Seattle bike lanes

Photo courtesy of SDOT / Seattle Bike Blog

Back in April, a group of anonymous “guerrilla activists” in Seattle installed plastic bollards on a bike lane that traverses underneath an interstate highway. The group who dubs themselves the “Reasonably Polite Seattleites” wanted to show Seattle’s Department of Transportation how easy it is to improve safety for bicyclists on existing infrastructure with just $350 worth of materials.

The group said at the time:

“Our intention was merely to demonstrate how an incredibly modest investment and a few minutes of SDOT’s time is capable of transforming a marginal, under-utilized and dangerous bike facility into one dramatically safer for cars, pedestrians and bicyclists.”

Instead of being scolded by the Department of Transportation for illegally installing bike infrastructure, the group received a polite, constructive and surprisingly apologetic response from Dongho Chang, a City Traffic Engineer for Seattle’s Department of Transportation:

“Thank you for pointing out some easy ways to calm traffic and provide more secure feeling bicycle lane on our streets. Your sentiment of unease and insecurity riding on painted bicycle lanes next to high speed and high volume traffic is exactly what I am hearing from the our residents as we update our bicycle master plan.  This strong message to me and my staff that we have be more thoughtful on facility design and implementation is being heard loud and clear.”

Chang continued:

“The posts that you installed on Cherry Street will be removed and I am sorry about that. The posts are 36 inches high and is higher than most road bicycle handle bars. A rider can hit the post with their handle bar, which is a safety concern.

Please let me know if you would like the posts back and I will have the crew leave the post in a safe area for you to pick up. Thank you, again, for your thoughtful demonstration.”

Over the next few months, the Seattle Department of Transportation followed up by installing plastic bollards on that very bike lane, and went further by extending the bike lane to connect the network of bike lanes downtown. They made good on their promise to improve the situation.

From a letter sent by Chang to the Seattle Bike Blog:

Hello reasonably polite Seattleites,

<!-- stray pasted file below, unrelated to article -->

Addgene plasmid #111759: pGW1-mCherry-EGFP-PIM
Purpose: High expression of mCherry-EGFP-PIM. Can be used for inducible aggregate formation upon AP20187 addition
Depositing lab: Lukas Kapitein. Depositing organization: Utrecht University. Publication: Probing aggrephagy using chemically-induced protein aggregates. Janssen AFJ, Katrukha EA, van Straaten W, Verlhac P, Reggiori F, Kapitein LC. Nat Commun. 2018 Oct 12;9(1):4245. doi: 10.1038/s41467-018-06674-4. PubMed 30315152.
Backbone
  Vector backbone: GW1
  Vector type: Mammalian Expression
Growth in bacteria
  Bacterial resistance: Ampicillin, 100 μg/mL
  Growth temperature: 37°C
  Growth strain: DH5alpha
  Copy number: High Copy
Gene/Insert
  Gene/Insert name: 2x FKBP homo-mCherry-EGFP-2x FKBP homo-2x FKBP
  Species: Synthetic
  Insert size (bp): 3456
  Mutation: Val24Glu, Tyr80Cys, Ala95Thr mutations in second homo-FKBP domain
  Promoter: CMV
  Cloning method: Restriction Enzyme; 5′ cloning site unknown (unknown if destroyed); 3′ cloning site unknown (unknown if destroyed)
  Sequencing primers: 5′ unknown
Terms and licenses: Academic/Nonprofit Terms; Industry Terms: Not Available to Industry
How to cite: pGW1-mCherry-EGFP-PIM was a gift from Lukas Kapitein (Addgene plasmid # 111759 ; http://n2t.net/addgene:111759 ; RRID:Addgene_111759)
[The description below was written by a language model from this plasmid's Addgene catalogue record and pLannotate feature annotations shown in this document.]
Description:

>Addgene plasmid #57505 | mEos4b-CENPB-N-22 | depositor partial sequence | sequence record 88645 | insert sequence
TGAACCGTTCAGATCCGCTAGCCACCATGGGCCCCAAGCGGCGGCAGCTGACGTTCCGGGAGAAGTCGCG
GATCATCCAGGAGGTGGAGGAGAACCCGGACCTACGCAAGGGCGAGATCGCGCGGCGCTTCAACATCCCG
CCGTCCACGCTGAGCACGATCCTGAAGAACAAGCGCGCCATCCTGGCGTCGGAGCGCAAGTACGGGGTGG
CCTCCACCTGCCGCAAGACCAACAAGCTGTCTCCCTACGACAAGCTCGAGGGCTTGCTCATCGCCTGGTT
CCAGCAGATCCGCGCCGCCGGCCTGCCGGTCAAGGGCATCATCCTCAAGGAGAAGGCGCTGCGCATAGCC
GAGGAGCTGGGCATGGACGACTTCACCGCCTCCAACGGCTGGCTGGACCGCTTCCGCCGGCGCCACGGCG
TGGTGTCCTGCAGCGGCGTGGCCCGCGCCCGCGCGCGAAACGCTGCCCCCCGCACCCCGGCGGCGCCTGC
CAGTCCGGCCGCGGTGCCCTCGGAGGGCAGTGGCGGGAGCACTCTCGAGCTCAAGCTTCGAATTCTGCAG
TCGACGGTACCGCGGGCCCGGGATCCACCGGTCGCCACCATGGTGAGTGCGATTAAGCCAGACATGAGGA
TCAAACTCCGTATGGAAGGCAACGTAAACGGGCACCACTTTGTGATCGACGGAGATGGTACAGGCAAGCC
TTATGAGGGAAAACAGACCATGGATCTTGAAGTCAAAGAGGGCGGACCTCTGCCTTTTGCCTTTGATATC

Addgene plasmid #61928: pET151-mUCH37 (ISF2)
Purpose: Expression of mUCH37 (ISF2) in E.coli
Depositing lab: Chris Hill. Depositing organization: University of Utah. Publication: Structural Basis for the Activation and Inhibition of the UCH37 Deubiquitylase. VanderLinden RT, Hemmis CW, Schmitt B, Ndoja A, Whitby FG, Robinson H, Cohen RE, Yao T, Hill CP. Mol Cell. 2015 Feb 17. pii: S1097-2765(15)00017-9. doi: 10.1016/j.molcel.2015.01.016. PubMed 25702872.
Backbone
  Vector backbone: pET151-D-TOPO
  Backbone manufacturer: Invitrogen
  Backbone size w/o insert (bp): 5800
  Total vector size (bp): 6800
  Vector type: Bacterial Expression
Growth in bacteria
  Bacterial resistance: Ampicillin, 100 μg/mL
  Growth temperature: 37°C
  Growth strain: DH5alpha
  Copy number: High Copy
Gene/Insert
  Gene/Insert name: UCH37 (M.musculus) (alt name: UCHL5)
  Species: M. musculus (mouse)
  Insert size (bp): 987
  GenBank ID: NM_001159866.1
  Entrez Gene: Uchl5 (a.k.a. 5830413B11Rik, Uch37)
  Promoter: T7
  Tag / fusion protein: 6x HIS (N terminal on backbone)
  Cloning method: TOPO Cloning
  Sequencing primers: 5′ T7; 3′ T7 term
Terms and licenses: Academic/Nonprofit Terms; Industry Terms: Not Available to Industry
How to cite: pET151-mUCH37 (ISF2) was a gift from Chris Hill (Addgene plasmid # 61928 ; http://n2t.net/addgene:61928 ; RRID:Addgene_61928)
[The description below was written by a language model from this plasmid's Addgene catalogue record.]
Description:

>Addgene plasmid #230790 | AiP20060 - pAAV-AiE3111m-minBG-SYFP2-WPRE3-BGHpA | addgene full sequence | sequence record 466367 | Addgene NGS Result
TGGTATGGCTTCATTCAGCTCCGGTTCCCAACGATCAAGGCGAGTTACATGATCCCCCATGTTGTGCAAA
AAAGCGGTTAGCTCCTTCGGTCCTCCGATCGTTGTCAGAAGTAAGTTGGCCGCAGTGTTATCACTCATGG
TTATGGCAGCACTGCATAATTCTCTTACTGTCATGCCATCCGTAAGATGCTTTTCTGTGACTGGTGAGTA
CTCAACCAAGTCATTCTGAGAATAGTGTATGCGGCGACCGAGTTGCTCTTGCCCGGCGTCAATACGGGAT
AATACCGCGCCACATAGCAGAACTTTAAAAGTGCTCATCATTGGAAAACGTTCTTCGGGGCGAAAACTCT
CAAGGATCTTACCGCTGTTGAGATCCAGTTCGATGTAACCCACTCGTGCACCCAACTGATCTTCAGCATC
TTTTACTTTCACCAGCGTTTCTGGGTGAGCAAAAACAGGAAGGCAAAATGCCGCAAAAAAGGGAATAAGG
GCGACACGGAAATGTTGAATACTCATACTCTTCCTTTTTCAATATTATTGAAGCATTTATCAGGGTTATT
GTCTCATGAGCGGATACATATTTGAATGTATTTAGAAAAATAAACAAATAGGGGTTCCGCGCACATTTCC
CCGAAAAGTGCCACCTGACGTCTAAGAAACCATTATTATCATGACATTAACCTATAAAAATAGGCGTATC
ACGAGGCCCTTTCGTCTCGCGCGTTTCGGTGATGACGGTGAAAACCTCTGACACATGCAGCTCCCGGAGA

I have good news to share.  SDOT worked with WSDOT to reinstall your thoughtful protector treatment on Cherry Street.  SDOT and WSDOT agreed to monitor the installation to determine if additional changes need to be made.  We also took this unique opportunity to make additional improvements.  We installed a two stage left turn box on 7th Avenue for left turning bicycle riders who may not feel comfortable riding with car traffic, new bicycle lanes on 7th Avenue between Cherry and Marion, and bicycle lane on Marion Street between 7th and 8th Avenue. 

Additional information on the two stage left turn box can be found at: http://www.seattle.gov/transportation/docs/CherryStFactsheet.pdf 

Thank you, again, for your suggestion.

What a wonderful example of how polite, civil disobedience can precipitate a constructive dialog that can lead to positive change.

Two years ago, after a pregnant Toronto mother was killed on her bicycle by a large truck, we created our own guerrilla bike lane made out of trash to illustrate how drivers will respect the space allocated to bicyclists.

Toronto bike lane made of trash

Trashy Bike Lane – Photo by James Schwartz / The Urban Country

Toronto bike lane made of trash

Trashy Bike Lane – Photo by James Schwartz / The Urban Country

Read the full Trashy Bike Lane article here.

Sadly, the bicycle markings that were illegally painted above were removed by the city, and that intersection – where Jenna Morrison was killed – is still lacking any bicycle markings or infrastructure almost two years later.

So the polite folks in Seattle have had much better luck than we have had here in Toronto.

James D. Schwartz is the Editor of The Urban Country and is based in Toronto, Canada. You can contact James at james.schwartz@theurbancountry.com or follow him on Twitter.

i share the road


    The Seattle Bike Blog includes the letter from the Reasonably Polite Seattleites in its entirety, as well as the response letter from
    Dongho ChangDongho Chang. (I especially love that Dongho offered to leave their plastic posts somewhere so they can collect them.) The R.P.S. went about their protest very respectfully and patiently (admittedly more so than most of us might have been); they really are polite! I’m happy to have such a great group of undercover transit heroes in Seattle as well as a city engineer who is equally reasonably polite.